School boards and administrators have a lot to do to get ready for the first day of school, just a few weeks away.

If they haven’t already done so, they should take the time to develop a policy on the new state law that encourages them to collect students’ Social Security numbers so their performances can be tracked in college and in the work force in years to come.

The long-term studies are a good idea, but this method carries with it a number of risks that should not be ignored.

Social Security numbers are like keys that unlock vast amounts of financial data. School records contain confidential information, including disciplinary records.

Linking these two sets of records with a Social Security number creates serious opportunities for privacy breaches, including identity theft, or affect an individual’s ability to get credit, housing or a job.

News stories have abounded in the past few years that illustrate how easy it is for seemingly secure data to be breached in both private and public databases. In 2006, a disc containing 26.5 million Social Security numbers was stolen from the Veterans Affairs Department. Hannaford Brothers supermarket chain reported a data theft that put 4.2 million credit and debit card numbers at risk in 2008.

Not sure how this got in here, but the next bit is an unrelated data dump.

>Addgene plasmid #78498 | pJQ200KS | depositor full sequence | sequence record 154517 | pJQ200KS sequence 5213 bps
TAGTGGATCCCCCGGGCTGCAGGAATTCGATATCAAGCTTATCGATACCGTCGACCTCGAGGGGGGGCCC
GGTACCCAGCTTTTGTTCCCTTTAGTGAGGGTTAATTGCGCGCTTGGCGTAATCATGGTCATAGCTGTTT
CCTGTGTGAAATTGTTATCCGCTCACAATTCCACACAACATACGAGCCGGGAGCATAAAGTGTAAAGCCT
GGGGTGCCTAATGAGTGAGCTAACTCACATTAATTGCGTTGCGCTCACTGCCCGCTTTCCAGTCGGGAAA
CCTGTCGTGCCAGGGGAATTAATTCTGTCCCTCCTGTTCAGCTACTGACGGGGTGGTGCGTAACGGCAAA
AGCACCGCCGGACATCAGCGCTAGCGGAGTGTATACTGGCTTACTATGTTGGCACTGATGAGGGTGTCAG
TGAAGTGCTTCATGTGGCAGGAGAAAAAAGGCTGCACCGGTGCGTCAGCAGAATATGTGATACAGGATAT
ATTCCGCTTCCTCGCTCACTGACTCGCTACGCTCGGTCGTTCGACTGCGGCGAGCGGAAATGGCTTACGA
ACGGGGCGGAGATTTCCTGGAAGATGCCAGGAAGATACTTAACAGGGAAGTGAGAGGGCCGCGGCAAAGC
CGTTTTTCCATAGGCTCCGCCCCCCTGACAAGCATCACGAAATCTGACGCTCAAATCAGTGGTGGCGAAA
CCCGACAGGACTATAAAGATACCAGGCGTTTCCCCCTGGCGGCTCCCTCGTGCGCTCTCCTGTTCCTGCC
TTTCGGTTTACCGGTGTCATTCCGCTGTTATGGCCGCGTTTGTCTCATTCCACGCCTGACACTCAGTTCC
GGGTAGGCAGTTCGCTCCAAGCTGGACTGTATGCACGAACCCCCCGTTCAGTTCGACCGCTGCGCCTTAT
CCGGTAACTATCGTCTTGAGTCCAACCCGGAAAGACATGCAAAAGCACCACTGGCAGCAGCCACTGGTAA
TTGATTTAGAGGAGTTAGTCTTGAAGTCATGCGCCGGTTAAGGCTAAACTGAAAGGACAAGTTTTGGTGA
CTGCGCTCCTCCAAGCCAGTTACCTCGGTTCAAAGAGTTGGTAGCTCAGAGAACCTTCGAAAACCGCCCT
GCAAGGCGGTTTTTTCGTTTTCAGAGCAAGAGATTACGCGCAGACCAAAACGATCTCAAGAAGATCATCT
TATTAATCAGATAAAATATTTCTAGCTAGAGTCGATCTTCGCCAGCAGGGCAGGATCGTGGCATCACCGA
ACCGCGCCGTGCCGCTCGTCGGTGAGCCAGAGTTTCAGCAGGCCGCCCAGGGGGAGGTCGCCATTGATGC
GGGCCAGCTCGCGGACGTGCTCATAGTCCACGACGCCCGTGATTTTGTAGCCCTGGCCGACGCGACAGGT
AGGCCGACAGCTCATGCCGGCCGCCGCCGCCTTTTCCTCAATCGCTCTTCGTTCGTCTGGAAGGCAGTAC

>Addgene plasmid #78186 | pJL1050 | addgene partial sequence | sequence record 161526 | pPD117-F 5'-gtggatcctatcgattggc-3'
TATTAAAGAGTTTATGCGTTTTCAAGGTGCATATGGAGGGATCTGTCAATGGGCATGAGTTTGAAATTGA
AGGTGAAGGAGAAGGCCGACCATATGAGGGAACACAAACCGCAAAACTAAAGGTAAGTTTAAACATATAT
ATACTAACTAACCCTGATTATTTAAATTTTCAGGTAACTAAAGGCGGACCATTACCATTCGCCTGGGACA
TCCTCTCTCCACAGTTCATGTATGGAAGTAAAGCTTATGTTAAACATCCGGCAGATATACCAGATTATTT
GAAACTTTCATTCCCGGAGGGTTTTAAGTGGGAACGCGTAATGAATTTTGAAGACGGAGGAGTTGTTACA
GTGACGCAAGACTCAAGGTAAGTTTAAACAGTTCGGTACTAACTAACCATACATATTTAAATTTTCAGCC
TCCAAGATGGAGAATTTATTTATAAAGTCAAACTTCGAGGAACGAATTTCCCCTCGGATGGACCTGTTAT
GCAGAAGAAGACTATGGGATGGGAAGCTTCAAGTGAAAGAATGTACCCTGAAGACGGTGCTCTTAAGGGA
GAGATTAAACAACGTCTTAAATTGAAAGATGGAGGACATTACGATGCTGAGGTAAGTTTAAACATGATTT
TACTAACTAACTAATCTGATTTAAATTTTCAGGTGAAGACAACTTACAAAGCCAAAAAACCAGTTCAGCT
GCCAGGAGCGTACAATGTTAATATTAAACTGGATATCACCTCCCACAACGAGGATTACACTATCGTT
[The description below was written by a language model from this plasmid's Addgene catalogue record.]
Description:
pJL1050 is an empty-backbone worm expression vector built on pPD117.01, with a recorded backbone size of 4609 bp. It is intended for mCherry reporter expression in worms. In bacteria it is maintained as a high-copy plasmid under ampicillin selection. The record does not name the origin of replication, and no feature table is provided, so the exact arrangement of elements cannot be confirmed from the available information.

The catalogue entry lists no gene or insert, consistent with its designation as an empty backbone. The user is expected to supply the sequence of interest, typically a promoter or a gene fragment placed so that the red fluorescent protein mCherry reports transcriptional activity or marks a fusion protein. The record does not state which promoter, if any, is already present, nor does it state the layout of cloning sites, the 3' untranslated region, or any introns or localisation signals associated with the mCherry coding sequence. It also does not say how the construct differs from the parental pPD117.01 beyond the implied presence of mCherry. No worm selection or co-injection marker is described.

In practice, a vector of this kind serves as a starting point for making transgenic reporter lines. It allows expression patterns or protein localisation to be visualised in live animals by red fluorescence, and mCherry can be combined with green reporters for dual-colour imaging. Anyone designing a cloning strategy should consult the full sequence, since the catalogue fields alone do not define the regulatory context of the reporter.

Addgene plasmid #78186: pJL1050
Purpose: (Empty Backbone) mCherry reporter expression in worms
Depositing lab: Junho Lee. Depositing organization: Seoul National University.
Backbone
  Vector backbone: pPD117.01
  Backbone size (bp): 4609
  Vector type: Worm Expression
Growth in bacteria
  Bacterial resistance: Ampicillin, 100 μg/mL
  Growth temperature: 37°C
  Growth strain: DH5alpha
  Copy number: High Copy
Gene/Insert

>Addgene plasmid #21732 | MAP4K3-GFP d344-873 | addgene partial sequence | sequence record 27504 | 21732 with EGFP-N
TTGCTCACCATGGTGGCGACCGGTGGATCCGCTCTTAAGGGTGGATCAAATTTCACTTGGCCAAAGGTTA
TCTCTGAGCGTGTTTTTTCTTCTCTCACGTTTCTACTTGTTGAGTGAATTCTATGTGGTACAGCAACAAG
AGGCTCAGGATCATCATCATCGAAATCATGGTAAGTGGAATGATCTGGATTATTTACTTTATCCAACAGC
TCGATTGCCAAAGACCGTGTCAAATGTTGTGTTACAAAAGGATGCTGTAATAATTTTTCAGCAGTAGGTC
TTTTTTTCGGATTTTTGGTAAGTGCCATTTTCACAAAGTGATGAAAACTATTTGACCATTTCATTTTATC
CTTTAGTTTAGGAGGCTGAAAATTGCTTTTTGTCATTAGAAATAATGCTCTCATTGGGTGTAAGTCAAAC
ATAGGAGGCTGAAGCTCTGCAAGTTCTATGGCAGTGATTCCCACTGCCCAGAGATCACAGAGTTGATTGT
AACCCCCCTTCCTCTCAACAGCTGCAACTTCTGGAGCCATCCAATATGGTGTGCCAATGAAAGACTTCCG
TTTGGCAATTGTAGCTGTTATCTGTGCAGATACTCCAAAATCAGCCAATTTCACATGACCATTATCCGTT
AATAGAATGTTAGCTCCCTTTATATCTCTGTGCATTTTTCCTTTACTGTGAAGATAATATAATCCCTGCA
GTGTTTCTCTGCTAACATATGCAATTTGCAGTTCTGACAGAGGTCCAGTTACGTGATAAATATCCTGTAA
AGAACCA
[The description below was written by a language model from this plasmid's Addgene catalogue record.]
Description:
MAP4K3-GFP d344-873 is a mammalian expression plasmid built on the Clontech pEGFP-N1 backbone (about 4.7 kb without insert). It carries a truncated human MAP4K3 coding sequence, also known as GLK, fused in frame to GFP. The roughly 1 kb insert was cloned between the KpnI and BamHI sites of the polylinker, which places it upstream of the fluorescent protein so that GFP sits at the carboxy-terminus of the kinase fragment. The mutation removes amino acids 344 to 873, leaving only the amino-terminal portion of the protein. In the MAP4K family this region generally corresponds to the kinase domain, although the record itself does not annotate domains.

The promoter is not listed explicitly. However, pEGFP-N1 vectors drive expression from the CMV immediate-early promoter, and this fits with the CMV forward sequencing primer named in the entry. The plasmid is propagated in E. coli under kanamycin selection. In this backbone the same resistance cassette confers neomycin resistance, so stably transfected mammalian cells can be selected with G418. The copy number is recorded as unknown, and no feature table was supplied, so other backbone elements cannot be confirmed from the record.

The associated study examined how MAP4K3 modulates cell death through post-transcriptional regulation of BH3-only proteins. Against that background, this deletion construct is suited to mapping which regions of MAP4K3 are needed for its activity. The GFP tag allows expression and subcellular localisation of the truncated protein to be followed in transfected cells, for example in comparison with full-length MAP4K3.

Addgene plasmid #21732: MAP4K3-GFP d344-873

Linking data bases creates too many opportunities for the wrong people to put information together in a way that puts people at risk.

The Maine Civil Liberties Union has sent Maine school boards a letter informing them about the potential risk that comes with the misuse of Social Security data, and reminding them that even though a state law permits the collection of Social Security numbers for a tracking study, it does not require it. Parents still have the final say, and should not be given the impression that they have to turn over their child’s Social Security number to school officials.

There is another option. One district’s school board, SAD 44 in Bethel, has passed a resolution calling for a repeal of the law. Other school districts could follow suit.

The data collection is scheduled to start later this year, giving school officials little time to get their policies in order. They could start with a clear message to parents about what is at stake.